One day after federal Finance Minister Joe Oliver deflected concerns over Canada’s poor economic showing to start 2015, the OECD announced that it now projects Canadian growth this year at about 1.5 percent, down sharply from 2.2 percent during its previous temperature reading in March and a full percentage point below its forecast last November. Oliver on Tuesday told a Parliamentary Committee that he does not anticipate a recession.
Carolyn Hyde of Bloomberg News discusses the revised OECD global economic forecast, and further negative impacts to the Canadian and U.S. economies
Today, June 3rd, the Paris-based body has also adjusted its timetable for the start of monetary tightening by the Bank of Canada to early-2016 from mid-2015.
Commenting on the main risk to even its reduced Canadian forecast, the OECD cites “a disorderly housing-market correction, particularly given high household debt, which would depress private consumption and residential investment and could, in the extreme, threaten financial stability.”
Other potential negatives for the Canadian economy range from a further fall in oil prices and slower than expected growth in the United States, to a sudden Chinese slowdown, which could translate into “a greater and more protracted than expected deceleration in activity, including weaker investment, exports and private consumption.”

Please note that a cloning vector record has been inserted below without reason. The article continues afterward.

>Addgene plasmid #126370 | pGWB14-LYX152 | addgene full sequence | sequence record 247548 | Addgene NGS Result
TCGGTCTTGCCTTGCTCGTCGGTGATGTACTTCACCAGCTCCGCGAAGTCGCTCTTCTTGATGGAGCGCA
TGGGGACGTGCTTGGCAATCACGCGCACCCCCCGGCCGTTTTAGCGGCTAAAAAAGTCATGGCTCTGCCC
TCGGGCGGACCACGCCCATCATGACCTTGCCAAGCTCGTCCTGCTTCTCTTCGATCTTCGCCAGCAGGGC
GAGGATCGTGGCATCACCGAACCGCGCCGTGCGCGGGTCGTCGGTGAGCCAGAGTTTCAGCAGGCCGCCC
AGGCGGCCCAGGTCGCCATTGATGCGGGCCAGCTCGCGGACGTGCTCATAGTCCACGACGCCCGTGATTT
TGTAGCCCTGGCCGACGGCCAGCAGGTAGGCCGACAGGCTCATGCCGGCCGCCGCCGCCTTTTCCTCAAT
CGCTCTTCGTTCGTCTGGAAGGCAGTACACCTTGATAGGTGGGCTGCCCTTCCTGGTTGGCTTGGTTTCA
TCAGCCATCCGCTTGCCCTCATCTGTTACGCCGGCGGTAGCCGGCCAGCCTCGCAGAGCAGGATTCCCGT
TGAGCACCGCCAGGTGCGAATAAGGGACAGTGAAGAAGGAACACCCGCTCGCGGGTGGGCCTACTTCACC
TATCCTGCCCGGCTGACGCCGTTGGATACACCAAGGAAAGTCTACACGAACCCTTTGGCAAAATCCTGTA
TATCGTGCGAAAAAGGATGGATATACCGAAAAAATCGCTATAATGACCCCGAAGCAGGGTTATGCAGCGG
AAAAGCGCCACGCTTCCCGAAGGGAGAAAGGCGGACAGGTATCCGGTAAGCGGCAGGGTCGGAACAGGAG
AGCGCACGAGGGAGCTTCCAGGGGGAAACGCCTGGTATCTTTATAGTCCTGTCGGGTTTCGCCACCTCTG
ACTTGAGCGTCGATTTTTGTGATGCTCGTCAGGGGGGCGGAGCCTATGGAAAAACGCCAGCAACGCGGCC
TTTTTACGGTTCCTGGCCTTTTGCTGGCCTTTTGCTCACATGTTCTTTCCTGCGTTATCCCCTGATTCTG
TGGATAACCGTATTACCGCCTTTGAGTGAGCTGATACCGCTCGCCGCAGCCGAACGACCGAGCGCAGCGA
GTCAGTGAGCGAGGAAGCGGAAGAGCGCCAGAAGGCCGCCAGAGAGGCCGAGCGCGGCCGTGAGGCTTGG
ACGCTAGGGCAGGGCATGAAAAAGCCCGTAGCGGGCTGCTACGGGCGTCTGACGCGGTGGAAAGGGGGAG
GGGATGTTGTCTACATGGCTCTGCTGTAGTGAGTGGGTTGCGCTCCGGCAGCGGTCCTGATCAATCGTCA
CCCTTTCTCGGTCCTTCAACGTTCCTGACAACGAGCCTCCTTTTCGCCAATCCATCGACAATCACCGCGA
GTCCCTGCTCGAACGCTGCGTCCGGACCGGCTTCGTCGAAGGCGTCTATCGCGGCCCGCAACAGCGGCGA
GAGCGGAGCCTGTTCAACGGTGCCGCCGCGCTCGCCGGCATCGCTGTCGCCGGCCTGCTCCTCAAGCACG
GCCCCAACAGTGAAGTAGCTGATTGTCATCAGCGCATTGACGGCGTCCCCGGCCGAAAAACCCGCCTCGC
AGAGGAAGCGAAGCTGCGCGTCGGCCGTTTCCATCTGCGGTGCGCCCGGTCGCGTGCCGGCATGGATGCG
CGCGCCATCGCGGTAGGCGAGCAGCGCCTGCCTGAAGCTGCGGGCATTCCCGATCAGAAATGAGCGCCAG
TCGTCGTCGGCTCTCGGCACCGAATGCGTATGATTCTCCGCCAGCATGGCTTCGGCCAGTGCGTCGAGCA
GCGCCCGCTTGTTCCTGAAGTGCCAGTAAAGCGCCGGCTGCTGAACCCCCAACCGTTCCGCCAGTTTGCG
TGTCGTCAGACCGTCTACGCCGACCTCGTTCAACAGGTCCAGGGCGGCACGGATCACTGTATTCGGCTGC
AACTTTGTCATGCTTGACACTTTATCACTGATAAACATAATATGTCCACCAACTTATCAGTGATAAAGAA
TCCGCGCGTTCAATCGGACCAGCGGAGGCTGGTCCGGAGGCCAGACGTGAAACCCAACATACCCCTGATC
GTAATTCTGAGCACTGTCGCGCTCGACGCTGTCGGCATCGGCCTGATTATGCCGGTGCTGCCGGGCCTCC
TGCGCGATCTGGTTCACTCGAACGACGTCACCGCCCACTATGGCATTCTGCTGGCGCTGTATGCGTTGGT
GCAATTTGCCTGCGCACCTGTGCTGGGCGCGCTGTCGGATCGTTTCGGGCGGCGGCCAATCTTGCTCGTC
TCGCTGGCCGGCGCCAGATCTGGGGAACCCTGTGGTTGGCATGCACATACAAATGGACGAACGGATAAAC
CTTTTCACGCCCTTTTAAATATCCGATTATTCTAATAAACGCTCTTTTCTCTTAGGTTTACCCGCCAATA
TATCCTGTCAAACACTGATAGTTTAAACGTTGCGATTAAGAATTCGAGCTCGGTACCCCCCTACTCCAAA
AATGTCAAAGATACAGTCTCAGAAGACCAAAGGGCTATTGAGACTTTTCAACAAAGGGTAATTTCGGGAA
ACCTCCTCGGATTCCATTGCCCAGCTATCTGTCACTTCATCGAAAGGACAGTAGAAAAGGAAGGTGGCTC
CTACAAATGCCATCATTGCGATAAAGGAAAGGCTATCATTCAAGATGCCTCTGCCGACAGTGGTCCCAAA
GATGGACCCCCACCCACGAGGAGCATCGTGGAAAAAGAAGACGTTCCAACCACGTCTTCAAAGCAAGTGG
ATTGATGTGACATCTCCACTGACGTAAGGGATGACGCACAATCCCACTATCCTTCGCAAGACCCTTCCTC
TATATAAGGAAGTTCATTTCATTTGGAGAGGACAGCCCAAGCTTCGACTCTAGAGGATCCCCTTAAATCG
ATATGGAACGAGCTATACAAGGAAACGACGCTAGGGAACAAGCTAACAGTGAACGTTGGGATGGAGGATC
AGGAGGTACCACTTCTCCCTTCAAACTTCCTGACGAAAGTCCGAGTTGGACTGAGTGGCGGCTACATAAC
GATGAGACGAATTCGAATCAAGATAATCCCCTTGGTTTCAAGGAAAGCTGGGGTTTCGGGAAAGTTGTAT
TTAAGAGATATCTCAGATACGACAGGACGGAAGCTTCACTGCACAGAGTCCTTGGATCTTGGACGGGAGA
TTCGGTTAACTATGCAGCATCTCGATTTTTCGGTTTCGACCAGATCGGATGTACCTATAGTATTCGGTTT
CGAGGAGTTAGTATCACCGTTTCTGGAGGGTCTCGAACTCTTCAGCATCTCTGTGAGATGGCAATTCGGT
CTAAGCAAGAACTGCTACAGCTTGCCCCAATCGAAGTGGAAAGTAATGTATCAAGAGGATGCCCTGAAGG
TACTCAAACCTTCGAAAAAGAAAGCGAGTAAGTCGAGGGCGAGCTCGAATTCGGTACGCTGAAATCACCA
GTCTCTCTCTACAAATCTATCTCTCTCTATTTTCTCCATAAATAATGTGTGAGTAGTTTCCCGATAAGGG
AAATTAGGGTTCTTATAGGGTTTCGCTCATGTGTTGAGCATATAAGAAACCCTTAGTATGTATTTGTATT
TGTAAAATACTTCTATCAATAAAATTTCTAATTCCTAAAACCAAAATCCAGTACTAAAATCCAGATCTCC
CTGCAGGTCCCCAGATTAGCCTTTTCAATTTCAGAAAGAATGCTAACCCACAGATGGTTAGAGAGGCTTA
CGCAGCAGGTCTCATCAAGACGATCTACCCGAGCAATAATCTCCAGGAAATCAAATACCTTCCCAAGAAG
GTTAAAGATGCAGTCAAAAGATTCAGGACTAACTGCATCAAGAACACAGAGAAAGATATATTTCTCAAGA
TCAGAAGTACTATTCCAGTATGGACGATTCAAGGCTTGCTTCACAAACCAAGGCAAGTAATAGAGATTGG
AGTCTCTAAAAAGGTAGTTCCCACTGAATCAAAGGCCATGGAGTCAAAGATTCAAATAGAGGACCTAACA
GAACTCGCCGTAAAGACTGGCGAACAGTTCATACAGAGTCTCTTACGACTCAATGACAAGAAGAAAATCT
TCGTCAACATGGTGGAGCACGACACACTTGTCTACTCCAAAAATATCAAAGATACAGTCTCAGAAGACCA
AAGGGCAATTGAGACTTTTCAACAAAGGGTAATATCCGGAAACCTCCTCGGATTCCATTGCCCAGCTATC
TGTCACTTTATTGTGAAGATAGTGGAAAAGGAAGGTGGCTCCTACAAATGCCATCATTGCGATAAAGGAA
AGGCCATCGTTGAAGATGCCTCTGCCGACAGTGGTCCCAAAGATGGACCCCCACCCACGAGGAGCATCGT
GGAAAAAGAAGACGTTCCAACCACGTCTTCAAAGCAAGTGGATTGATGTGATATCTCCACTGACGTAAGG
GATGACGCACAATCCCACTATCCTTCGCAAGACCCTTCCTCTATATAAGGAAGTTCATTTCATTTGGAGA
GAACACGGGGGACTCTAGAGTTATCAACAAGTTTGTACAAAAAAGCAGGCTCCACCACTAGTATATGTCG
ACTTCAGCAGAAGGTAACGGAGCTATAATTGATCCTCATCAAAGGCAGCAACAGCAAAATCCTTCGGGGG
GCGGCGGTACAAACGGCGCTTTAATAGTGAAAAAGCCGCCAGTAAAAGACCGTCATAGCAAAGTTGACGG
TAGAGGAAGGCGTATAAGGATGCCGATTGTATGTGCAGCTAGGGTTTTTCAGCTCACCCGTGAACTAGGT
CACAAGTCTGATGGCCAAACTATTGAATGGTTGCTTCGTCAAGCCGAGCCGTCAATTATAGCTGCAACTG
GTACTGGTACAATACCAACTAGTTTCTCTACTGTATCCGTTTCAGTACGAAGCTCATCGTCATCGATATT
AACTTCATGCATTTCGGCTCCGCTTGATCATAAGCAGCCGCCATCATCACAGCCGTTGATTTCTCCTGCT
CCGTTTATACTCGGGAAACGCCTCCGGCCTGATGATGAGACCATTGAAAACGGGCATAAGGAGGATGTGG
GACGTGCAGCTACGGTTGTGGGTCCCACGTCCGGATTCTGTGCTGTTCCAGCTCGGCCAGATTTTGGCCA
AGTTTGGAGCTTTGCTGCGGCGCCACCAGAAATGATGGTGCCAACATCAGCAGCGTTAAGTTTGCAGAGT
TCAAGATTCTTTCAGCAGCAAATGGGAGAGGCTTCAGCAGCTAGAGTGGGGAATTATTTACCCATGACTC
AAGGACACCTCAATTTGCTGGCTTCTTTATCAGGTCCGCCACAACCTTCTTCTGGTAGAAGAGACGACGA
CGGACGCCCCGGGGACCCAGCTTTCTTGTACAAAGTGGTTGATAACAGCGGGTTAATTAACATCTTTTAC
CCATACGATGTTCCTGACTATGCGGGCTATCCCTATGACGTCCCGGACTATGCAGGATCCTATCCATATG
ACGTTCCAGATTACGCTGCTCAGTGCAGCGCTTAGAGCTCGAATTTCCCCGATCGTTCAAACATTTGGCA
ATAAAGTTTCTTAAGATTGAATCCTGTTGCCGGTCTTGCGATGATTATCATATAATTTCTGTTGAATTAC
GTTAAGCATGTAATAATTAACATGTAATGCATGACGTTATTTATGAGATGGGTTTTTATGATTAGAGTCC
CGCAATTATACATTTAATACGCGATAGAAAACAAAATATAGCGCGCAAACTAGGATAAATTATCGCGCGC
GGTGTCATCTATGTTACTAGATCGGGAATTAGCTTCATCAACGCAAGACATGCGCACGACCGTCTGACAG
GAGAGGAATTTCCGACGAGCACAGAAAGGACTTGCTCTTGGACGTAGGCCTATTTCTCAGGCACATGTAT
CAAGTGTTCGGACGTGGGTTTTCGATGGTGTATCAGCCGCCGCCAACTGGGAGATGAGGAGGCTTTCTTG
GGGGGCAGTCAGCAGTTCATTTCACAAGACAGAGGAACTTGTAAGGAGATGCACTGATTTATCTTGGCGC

Potential Canadian pluses include a recovery in oil demand and prices and higher than anticipated growth in the United States and other important export markets.
Royal Bank of Canada is more upbeat in a forecast also released today. The bank predicts a much better second half for the Canadian economy, with growth reaching 1.8 percent this year and 2.6 percent in 2016.
RBC acknowledges that investment will be weak for the rest of the year, as energy companies slash capital spending by about 30 percent. But the bank expects other sectors to pick up part of the slack, thanks to low financing costs and stronger demand.
But the OECD worries that investment everywhere will remain below the level of previous recoveries, partly because of weak consumer demand, continuing uncertainty about fiscal policies and a lack of structural reforms in several key economies.
“Despite tailwinds and policy actions, real investment has been tepid and productivity growth disappointing,” the OECD report says.
“By and large, firms have been unwilling to spend on plant, equipment, technology and services as vigorously as they have done in previous cyclical recoveries.
“Moreover, many governments postponed infrastructure investments as part of a fiscal consolidation.”